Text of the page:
DR Congo: New ‘Kivu Security Tracker’ Maps Eastern Violence
(Goma) – The new Kivu Security Tracker will map violence by armed groups and Congolese security forces in the Democratic Republic of Congo’s eastern Kivu provinces, Human Rights Watch and the New York University-based Congo Research Group said today. The joint project will monitor the worst violence in North and South Kivu provinces through maps, graphs, and analytical reports.
Given the AU’s understanding of the need for localised solutions, its facilitator role should be maximised.
BY LIEZELLE KUMALO AND AMANDA LUCEY
Amanda Lucey and Liezelle KumaloThe implementation of South Sudan’s latest peace agreement appears to be at a standstill. Insecurity, food shortages and the breakdown in governance have forced more than 1.5 million people to flee the country. President Salva Kiir’s announcement of a forthcoming national dialogue offers some hope. Yet people are divided on the legitimacy of the process: is this a ruse to detract attention from important reforms, or is it an opportunity to finally broaden the political process in South Sudan?
Building data responsibility into humanitarian action is the first UN Office for Coordination of Humanitarian Affairs think brief to explore what constitutes the responsible use of data in humanitarian response. It was co written by the Signal Program, NYU Gov Lab and the Center for Innovation at Leiden University.
This paper identifies the critical issues humanitarians face as they strive to responsibly use data in operations. It also proposes an initial framework for data responsibility.
A number of European countries are considering playing a greater military role in UN peacekeeping. However, they have many concerns about the UN's systems for managing missions, which differ markedly from NATO and EU standards. Ireland, which has been a regular contributor to UN forces throughout the post-Cold War period, is unusually well placed to address these concerns and sort fact from fiction about how the UN works.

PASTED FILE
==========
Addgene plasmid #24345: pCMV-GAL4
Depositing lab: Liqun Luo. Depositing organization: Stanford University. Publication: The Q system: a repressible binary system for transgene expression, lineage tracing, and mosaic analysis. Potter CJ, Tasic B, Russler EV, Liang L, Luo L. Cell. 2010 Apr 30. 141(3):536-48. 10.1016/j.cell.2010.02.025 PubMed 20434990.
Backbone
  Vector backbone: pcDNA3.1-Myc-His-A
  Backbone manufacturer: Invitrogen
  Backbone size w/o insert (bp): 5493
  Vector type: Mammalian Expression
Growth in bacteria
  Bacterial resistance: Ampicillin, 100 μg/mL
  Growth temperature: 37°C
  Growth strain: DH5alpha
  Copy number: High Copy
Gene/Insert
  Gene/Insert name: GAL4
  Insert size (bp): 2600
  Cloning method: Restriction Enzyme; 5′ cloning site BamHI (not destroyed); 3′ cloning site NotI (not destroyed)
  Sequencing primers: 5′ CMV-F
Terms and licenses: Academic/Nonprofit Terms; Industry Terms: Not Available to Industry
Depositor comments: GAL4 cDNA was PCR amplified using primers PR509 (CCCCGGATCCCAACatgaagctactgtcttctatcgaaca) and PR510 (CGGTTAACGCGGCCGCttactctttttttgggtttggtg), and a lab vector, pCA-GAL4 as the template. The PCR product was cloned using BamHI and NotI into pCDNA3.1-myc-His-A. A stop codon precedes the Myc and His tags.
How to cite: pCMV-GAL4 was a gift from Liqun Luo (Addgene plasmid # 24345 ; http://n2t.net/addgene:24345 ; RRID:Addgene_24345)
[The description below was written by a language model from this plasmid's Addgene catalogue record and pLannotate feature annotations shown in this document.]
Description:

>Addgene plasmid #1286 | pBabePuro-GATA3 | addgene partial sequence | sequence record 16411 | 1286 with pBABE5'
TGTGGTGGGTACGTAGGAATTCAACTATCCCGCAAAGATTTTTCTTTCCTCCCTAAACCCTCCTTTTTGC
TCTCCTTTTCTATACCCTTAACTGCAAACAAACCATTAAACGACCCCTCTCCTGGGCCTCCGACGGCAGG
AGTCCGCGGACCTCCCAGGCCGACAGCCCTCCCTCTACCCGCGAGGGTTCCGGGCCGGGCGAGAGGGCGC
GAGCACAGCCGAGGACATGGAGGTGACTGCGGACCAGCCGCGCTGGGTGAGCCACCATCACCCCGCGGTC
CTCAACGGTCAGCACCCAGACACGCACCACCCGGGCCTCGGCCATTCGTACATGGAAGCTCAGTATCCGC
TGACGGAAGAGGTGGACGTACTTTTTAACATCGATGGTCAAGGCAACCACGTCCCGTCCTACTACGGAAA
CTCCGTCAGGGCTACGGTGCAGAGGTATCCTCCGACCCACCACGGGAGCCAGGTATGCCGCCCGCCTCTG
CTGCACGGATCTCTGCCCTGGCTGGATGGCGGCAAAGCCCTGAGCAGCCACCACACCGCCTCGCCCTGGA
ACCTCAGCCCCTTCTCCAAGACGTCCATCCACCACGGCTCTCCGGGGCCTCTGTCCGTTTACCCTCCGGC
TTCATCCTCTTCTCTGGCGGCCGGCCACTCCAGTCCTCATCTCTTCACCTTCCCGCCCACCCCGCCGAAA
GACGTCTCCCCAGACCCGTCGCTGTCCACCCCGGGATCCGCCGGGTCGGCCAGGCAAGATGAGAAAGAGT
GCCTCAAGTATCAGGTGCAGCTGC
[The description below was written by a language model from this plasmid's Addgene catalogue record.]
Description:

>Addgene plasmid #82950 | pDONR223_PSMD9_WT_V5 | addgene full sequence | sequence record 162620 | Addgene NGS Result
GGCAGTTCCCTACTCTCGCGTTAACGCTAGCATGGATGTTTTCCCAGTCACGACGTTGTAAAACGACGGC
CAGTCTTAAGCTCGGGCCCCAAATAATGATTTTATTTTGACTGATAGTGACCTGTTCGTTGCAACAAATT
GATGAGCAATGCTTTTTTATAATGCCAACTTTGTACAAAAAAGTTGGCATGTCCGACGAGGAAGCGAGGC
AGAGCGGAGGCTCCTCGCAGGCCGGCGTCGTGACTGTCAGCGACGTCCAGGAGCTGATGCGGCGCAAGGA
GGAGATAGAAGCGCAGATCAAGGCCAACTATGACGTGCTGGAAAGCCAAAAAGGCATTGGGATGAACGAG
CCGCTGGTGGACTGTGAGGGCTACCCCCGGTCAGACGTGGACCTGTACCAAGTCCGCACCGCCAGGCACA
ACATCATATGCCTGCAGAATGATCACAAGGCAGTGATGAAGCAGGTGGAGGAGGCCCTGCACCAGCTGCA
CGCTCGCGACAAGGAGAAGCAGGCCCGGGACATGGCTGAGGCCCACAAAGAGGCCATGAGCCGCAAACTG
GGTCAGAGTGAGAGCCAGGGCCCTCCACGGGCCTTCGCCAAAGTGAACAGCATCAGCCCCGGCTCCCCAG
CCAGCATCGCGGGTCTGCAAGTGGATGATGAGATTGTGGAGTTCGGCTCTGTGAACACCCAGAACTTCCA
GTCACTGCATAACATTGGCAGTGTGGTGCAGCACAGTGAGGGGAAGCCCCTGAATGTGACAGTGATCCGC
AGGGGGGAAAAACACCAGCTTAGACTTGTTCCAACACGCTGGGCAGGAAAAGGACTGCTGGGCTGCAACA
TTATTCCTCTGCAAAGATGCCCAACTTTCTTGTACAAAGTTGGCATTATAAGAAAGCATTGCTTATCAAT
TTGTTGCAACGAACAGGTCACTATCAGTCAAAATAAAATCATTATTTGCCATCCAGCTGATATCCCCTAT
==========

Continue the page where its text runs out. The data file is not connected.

by Alex Evans
Ethiopia’s resource scarcity context presents a daunting challenge, but also a significant opportunity. The country’s current scarcity context includes:
• Low agricultural yields and farm sizes: Even if farm productivity were to increase by a factor of three, the average farm would still not produce enough food for a family of five. With 83% of Ethiopia’s people directly dependent on agriculture for their livelihoods, the country has a major food security challenge; 7.5 million people depend on food safety nets.
This report is based on a study on the
level of crisis readiness among government, business, and nonprofit organizations
in the U.S. The findings show that a large number of organizations lack
effective preparedness programs to respond to and recovery from a crisis.